It’s great to see that a paper I started close to two years ago in August 2011 has finally been published online in the journal Geopolitics.
Since I first wrote that paper (a little too hastily!) after obtaining my PhD and starting at Glasgow as a postdoc, much of my own thinking and analysis has shifted somewhat, particularly when it comes to understanding the historical roots of unmanned aircraft and the enduring legacies of imperialism. The analysis also leans quite heavily on the importance of the CIA to the drone wars, as JSOC wasn’t on my radar back then in the same way it is now.
Still, I consider it the publication I’m most proud of – particularly as it marked a shift in my own thinking and direction as an academic.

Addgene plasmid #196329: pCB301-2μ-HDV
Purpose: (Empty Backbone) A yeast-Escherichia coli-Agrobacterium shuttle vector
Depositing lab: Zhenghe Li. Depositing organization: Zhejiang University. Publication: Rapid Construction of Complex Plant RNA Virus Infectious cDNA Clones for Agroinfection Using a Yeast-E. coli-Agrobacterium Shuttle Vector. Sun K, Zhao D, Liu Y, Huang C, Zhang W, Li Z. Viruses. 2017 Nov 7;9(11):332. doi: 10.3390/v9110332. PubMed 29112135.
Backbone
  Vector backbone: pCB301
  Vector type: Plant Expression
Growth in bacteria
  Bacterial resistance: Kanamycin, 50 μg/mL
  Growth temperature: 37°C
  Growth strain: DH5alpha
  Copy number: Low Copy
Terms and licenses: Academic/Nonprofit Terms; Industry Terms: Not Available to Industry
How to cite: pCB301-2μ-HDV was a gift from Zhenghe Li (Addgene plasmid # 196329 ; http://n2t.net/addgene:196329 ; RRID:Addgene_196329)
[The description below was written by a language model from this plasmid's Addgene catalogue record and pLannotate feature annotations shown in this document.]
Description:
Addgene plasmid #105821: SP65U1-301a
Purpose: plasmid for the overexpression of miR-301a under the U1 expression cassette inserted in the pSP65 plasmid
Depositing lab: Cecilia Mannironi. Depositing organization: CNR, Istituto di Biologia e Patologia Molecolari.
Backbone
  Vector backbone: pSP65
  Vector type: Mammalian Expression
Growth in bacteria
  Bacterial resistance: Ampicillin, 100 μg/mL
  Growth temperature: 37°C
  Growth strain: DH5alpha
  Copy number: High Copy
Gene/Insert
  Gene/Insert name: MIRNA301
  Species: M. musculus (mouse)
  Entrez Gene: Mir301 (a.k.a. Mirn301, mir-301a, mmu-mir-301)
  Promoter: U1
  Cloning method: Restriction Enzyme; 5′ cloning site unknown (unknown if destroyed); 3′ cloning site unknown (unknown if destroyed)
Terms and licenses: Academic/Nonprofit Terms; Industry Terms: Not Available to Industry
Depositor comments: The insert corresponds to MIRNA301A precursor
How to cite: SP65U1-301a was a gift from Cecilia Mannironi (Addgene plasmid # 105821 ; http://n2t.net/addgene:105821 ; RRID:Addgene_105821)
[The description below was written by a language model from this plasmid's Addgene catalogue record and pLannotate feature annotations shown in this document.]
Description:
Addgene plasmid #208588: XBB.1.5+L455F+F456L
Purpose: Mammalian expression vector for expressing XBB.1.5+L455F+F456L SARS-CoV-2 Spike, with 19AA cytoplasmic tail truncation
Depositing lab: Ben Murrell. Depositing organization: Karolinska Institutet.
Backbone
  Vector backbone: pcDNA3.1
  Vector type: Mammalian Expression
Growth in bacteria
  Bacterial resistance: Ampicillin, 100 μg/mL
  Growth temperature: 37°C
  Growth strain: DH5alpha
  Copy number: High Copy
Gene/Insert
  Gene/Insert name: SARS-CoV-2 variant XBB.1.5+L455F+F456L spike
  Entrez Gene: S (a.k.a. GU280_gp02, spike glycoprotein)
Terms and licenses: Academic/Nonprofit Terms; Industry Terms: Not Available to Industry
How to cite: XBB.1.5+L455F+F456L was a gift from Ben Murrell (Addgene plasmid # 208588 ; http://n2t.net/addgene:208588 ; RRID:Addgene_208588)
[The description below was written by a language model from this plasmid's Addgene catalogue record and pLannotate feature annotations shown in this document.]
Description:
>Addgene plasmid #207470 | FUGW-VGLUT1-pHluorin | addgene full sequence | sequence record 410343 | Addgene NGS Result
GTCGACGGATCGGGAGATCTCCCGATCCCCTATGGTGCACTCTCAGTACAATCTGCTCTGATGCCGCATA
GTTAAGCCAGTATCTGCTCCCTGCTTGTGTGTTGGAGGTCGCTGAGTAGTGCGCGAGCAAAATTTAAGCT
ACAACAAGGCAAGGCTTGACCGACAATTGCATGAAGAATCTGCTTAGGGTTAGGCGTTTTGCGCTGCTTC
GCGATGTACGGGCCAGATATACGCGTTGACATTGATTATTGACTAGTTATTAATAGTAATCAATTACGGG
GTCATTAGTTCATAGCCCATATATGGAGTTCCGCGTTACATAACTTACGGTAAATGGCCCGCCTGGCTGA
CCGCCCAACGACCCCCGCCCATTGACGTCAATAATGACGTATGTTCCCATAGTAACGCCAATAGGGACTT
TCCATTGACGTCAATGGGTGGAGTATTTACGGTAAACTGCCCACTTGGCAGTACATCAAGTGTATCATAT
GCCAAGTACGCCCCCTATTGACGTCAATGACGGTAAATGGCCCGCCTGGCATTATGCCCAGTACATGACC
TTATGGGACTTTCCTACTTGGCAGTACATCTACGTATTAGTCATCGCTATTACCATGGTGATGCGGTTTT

Predator Empire: The Geopolitics of US Drone Warfare
This paper critically assesses the CIA’s drone programme and proposes that the use of unmanned aerial vehicles is driving an increasingly “dronified” US national security strategy. The paper suggests that large-scale ground wars are being eclipsed by fleets of weaponised drones capable of targeted killings across the planet. Evidence for this shift is found in key security documents that mobilise an amorphous conflict against vaguely defined al-Qa’ida “affiliates”. This process is legitimised through the White House’s presentation of drone warfare as a bureaucratic conflict managed by a “disposition matrix”. These official narratives are challenged by the voices of people living in the tribal areas of Pakistan. What I term the Predator Empire names the biopolitical power that digitises, catalogues, and eliminates threatening “patterns of life” across a widening battlespace. This permanent war is enabled by a topological spatial power that folds the distant environments of the affiliate into the surveillance machinery of the Homeland.